Institutional bad faith practices in insurance claims processing

Sometimes an insurer may act not only in bad faith against an individual claimant, but also broadly and systemically across the company against all, many or a group of claimants.

When an insurance company adopts business practices that result in widespread, unreasonable, even reckless handling of mostly legitimate claims, this phenomenon is sometimes called "institutional bad faith." While in any individual insurance contract, both parties have the duty of good faith and fair dealing, the insurance company is held to a high standard as the obviously more powerful party to the deal.

Widespread bad faith

Institutional bad faith means an insurer is breaching its duty of good faith collectively across numerous claimants and policyholders. It encompasses business practices focused on improving profits and lowering costs at the expense of paying claims fully and fairly. Bad faith practices may be shown by financial incentive programs, performance expectations, rewards, senior review "roundtable" committees, company policies laid out in manuals or even software that contributes to increasing claim denials regardless of their merit, lowballing claim valuation or unreasonably delaying claim administration.

Smart business practices or systemic unfairness

Insurance companies may try to defend their practices as legitimate cost-cutting business practices, which of course can be legitimate in some circumstances. But determining the difference between an above-board business strategy and an unreasonable practice or procedure designed to prevent the payout of legitimate claims at all or at the appropriate levels can be a complex question requiring careful analysis and evidence gathering.

Widespread bad faith in disability and workers' compensation insurance

Insurance claims under disability or workers' compensation policies are usually for monthly benefits based on physical or mental injury, illness or a combination of impairments. Examples of institutional bad faith practices in this type of claim can include:

  • Routinely denying claims by focusing narrowly on certain weaker evidence in the record such as medical tests that were negative, while ignoring other strong medical evidence of disability
  • Regularly using doctors on the insurer's payroll or otherwise being paid by the insurance company to conduct "independent" medical exams or do paper reviews of medical evidence while being financially incentivized by the insurance company to deny disability
  • Improperly discrediting subjective complaints of pain, fatigue, weakness, numbness, depression and other symptoms that do not show up on objective medical tests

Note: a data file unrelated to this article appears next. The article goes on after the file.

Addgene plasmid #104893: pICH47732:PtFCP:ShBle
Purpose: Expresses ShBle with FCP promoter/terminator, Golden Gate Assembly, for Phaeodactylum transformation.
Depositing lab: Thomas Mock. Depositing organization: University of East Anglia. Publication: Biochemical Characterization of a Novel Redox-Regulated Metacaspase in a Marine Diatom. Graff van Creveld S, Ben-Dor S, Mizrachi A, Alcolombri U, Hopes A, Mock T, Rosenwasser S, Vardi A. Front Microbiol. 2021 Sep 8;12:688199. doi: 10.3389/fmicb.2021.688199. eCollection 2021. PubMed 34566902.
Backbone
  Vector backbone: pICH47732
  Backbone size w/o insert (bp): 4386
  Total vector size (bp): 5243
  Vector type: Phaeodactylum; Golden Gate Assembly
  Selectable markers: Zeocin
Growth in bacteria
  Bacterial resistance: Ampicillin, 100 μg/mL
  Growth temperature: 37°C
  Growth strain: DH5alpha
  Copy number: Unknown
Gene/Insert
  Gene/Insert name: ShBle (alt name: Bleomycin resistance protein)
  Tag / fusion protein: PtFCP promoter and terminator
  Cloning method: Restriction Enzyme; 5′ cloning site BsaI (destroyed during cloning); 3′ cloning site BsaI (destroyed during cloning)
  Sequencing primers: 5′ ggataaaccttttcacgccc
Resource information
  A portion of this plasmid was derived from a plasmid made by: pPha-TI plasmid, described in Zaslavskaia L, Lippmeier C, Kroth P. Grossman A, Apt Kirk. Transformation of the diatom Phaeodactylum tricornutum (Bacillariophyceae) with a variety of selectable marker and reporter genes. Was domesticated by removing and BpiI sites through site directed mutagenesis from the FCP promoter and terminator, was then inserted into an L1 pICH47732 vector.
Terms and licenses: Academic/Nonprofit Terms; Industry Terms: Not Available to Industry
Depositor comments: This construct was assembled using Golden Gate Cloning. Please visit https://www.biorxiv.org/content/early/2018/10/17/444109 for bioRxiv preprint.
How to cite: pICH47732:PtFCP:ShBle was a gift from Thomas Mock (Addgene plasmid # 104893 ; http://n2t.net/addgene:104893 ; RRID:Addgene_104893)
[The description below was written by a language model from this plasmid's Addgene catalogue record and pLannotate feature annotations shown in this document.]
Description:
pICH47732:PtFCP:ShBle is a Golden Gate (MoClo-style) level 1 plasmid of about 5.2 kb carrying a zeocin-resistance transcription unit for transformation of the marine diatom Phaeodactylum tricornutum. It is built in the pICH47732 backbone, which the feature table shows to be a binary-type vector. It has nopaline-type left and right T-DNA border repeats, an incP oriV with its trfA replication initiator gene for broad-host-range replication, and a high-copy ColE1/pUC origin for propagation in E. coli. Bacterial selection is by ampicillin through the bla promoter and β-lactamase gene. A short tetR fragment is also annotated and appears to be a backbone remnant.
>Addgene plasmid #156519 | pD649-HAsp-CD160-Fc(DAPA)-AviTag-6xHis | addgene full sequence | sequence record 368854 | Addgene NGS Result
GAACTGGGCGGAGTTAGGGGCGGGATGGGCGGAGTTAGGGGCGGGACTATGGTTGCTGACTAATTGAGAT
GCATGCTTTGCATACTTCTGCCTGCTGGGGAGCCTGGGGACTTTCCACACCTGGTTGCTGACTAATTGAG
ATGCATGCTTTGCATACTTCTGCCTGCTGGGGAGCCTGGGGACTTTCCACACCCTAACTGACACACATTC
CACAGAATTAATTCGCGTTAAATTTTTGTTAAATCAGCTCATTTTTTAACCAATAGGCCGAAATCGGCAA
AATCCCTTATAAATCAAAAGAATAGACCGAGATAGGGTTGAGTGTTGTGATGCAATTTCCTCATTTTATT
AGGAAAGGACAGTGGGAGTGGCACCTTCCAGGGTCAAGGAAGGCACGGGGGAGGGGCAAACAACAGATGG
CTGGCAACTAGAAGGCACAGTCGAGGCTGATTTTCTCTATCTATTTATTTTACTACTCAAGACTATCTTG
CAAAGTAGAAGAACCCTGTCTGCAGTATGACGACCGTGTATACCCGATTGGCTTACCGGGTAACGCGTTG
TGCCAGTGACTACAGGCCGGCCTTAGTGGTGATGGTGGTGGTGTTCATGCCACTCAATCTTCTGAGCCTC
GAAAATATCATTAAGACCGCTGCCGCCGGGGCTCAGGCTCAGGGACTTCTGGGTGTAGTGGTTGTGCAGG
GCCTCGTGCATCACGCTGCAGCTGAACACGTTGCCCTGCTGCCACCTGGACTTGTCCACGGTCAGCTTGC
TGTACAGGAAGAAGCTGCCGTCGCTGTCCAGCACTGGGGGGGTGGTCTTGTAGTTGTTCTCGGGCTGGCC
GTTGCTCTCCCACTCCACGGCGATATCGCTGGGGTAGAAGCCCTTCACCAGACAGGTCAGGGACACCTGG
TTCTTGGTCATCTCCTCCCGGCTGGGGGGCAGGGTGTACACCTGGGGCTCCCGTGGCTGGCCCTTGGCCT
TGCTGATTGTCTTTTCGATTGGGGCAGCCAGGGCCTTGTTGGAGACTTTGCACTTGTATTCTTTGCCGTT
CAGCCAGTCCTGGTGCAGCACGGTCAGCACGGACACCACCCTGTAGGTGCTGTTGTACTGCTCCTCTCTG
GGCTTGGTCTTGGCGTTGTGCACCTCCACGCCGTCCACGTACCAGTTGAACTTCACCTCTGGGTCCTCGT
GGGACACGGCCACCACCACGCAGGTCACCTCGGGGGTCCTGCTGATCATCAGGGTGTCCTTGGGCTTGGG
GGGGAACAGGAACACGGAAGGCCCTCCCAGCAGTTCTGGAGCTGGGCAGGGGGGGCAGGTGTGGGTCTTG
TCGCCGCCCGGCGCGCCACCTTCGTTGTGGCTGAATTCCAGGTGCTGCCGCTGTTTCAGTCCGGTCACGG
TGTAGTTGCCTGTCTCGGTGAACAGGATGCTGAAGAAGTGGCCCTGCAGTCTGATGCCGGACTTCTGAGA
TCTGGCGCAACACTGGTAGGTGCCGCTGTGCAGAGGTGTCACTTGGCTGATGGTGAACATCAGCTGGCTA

• Failing to properly develop the evidence when it is clearly called for such as by ordering additional medical assessments
  • Using video, photo or Internet surveillance of claimants engaged in the activities of daily life to unreasonably assert that claimants are not disabled when the exertion or strength required is unclear from the observation or the claimants have been advised by doctors to be active for therapeutic reasons
  • And more

Laws affecting institutional bad faith depend usually on the state involved

The value of proving institutional bad faith varies from jurisdiction to jurisdiction. It may be controlled by case law, statute or regulation.

Usually, the claimant must show that the insurer's institutional bad faith practices directly impacted the bad faith behavior alleged in his or her own denied claim. Sometimes institutional bad faith can be the basis of an award of punitive damages, a monetary award not based on actual financial losses of the plaintiff, but rather on the extent of bad or malicious behavior on the part of the defending insurance company. Punitive damages are meant to punish a wrongdoer and hold it out as a deterring example for other insurance companies.

In appropriate circumstances, institutional bad faith could potentially be the basis for a class action suit against an insurer.

The lawyers at Dawson & Rosenthal, P.C., represent clients in bad faith insurance lawsuits, including those based on disability or workers' compensation insurance claims, from offices in Sedona, Arizona, and San Diego, California. They have broad experience in identifying institutional bad faith and using it to help their clients' claims.